Sheffield City Council v Hazel St Clare Oliver LRX/146/2007 [links to PDF]
This is a case which touches on an issue familiar to those involved with right to buy leases: replacement of windows by the landlord.
The landlord council wished to replace metal framed windows with new uPVC in the leaseholder’s block. The terms of the demise in the lease were clear: the windows were part of the leaseholder’s property. Consistent with that, the leaseholder’s covenant to repair required her to keep the windows in repair. The covenant to repair looked like this:
“(3) To keep the demised premises and every part thereof (except those parts of the demised premises which the Council are by virtue of the covenant implied by paragraph 14(2)(a) of Schedule 6 to the 1985 [Act] liable to keep in repair) and all fixtures and fittings therein and all additions thereto and all (if any) sewer drains cables pipes wires ducts radiators tanks cisterns and valves and channels within and serving the demised premises and all doors and windows (including the glass and frames thereof) floors ceilings internal walls and surfaces and skirtings therein in good repair AND where necessary to renew or replace all worn or damaged parts of the demised premises which the lessee is liable as hereinbefore provided to repair”.
The council’s covenant to repair was complementary:
“(3) To keep in repair (the definition of repair where appropriate including decorative repair) and (if desirable in the opinion of the Council) to improve (a) the structure and exterior of the demised premises and of the Building (including drains gutters and external pipes) and to make good any defect affecting that structure …”
The LVT decided that, on a straightforward construction of these covenants, the “exterior of the demised premises” did not include the windows so that replacement of them could not be said to fall within the council’s covenant to repair and improve. As a result, the council could not include a charge for their replacement in the service charge bill.
On appeal to the Lands Tribunal, the President thought otherwise. The Lands Tribunal reached its conclusion based on its construction of Paragraph 14 of Schedule 6 to the Housing Act 1985 which is implied into every right to buy lease by s.139 of the same act. Paragraph 14(2)(a) reads:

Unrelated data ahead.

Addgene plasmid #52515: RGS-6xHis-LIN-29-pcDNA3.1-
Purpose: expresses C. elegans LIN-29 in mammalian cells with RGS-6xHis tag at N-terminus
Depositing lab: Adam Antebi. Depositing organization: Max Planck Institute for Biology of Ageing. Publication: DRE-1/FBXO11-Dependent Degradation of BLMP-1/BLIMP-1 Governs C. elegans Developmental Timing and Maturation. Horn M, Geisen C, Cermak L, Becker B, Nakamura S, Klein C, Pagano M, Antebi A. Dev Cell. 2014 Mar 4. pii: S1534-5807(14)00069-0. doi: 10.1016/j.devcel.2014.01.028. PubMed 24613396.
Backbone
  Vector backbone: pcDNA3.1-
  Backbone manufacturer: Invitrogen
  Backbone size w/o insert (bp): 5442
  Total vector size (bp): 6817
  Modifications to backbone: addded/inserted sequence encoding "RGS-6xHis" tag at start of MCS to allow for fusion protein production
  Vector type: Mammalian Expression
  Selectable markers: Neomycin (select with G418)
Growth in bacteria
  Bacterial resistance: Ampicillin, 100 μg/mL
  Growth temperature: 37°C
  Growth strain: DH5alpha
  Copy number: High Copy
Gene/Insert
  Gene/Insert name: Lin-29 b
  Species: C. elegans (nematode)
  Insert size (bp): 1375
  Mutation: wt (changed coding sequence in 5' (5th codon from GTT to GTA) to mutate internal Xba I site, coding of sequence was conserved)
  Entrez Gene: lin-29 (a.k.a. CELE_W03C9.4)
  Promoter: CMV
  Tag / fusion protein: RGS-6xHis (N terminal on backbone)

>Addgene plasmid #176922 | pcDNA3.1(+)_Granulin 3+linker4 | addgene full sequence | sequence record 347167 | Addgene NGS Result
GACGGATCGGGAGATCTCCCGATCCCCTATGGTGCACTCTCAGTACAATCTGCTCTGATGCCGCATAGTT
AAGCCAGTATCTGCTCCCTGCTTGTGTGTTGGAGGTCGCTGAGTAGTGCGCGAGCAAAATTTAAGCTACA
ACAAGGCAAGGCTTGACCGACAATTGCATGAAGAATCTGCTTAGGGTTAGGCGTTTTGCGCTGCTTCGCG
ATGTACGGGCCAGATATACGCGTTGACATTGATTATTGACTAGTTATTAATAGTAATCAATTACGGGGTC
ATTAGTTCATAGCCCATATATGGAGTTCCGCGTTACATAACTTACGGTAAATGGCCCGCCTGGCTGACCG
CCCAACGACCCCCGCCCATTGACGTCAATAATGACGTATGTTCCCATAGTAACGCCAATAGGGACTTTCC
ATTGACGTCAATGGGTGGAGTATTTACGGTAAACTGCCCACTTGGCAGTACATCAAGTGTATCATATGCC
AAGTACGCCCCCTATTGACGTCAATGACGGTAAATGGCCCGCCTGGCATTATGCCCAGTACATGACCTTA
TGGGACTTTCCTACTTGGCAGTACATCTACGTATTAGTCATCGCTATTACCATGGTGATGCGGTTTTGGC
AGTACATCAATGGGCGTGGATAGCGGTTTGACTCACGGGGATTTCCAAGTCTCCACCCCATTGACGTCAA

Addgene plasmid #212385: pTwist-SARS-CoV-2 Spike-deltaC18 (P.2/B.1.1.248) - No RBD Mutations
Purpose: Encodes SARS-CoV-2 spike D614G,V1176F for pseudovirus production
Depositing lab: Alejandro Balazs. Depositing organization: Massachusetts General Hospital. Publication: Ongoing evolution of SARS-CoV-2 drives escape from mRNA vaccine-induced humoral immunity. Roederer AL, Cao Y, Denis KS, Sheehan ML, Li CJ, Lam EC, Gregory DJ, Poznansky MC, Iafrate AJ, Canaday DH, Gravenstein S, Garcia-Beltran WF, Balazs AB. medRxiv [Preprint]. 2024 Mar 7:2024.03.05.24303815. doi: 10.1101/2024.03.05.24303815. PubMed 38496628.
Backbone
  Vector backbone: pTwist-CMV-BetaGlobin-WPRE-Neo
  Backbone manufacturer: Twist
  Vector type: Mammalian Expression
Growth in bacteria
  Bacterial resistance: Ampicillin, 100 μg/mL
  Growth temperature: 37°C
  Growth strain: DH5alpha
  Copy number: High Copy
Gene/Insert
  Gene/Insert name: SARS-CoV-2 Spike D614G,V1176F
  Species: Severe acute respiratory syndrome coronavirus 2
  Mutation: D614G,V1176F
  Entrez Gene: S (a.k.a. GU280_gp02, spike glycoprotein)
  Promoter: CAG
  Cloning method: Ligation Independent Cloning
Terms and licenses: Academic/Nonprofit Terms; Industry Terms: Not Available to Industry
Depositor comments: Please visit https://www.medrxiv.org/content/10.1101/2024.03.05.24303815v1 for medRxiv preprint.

“(2) There are implied covenants by the landlord— (a) to keep in repair the structure and exterior of the dwelling-house and of the building in which it is situated (including drains, gutters and external pipes) and to make good any defect affecting that structure;”
The Lands Tribunal found that for the purposes of paragraph 14(2)(a) the windows were within the meaning of “structure and exterior of the dwelling-house”, based on a long line of authorities starting with Irvine v Morgan  1 EGLR. The fact that the windows were part of the demised premises would be of no relevance.
As it happens this was not enough. The council’s reasons for doing the window replacement work (for instance to improve the thermal properties of the flats) indicated that the works were improvements not repairs — a suggestion not denied by the council. In that case the council would have to rely on their duty to improve (found in the council’s covenant) not on the statutory implied duty to repair.
The Lands Tribunal went on to find that the council’s covenant was to be construed in the same way as paragraph 14(2)(a), so that “structure and exterior of the demised premises” included the windows. The windows fell within the council’s duty to improve and hence the LVT had erred and the council would be able to recover the costs of replacing the windows via the service charge bill.
This part of the appeal had become academic because, as a result of the Respondent’s objection to the work being done, the Council had agreed not to replace her windows. For the leaseholder at least, the case had a happy ending.
The decision is not entirely satisfactory. The lease appears to have quite carefully specified that the responsibility for repair of the windows fell on the leaseholder. It would be reasonable to conclude that the corresponding freeholder covenant was meant to exclude the windows. Such a view is buttressed by the fact that the windows were a part of the demise. All the term implied by the Housing Act 1985 could do is override the tenant’s duty to repair. It should have no effect on the duty of the council to improve.
The Lands Tribunal appears to have moved dangerously close to using the meaning of a statutory implied term as a determinant for the meaning of a term in the lease, rather than constructing the lease itself.
Furthermore, the Tribunal’s conclusion is odd. The council were able to remove items of property that belonged to the leaseholder (the windows) and replace them with others as they saw fit. The lease in question could like many right to buy leases have reserved the windows to the council. The fact that it did not suggests that the lease was intended to preclude the council’s interference in just such a fashion.
The decision may have wider implications because the President expressed his surprise and unhappiness with a clause which both required and empowered the council to carry out arbitrary improvement works (in my experience invariably present in right to buy leases). At the end of the decision he said:
“I would hope that, as a matter of practice, the council would not without the lessee’s approval carry out improvement works to the demised premises for which the lessee is to be charged unless the works are no more than a limited extension of works of repair.”
The disapproval the Lands Tribunal have expressed may be useful in persuading councils against interfering with their leaseholder’s property when carrying out works of improvement.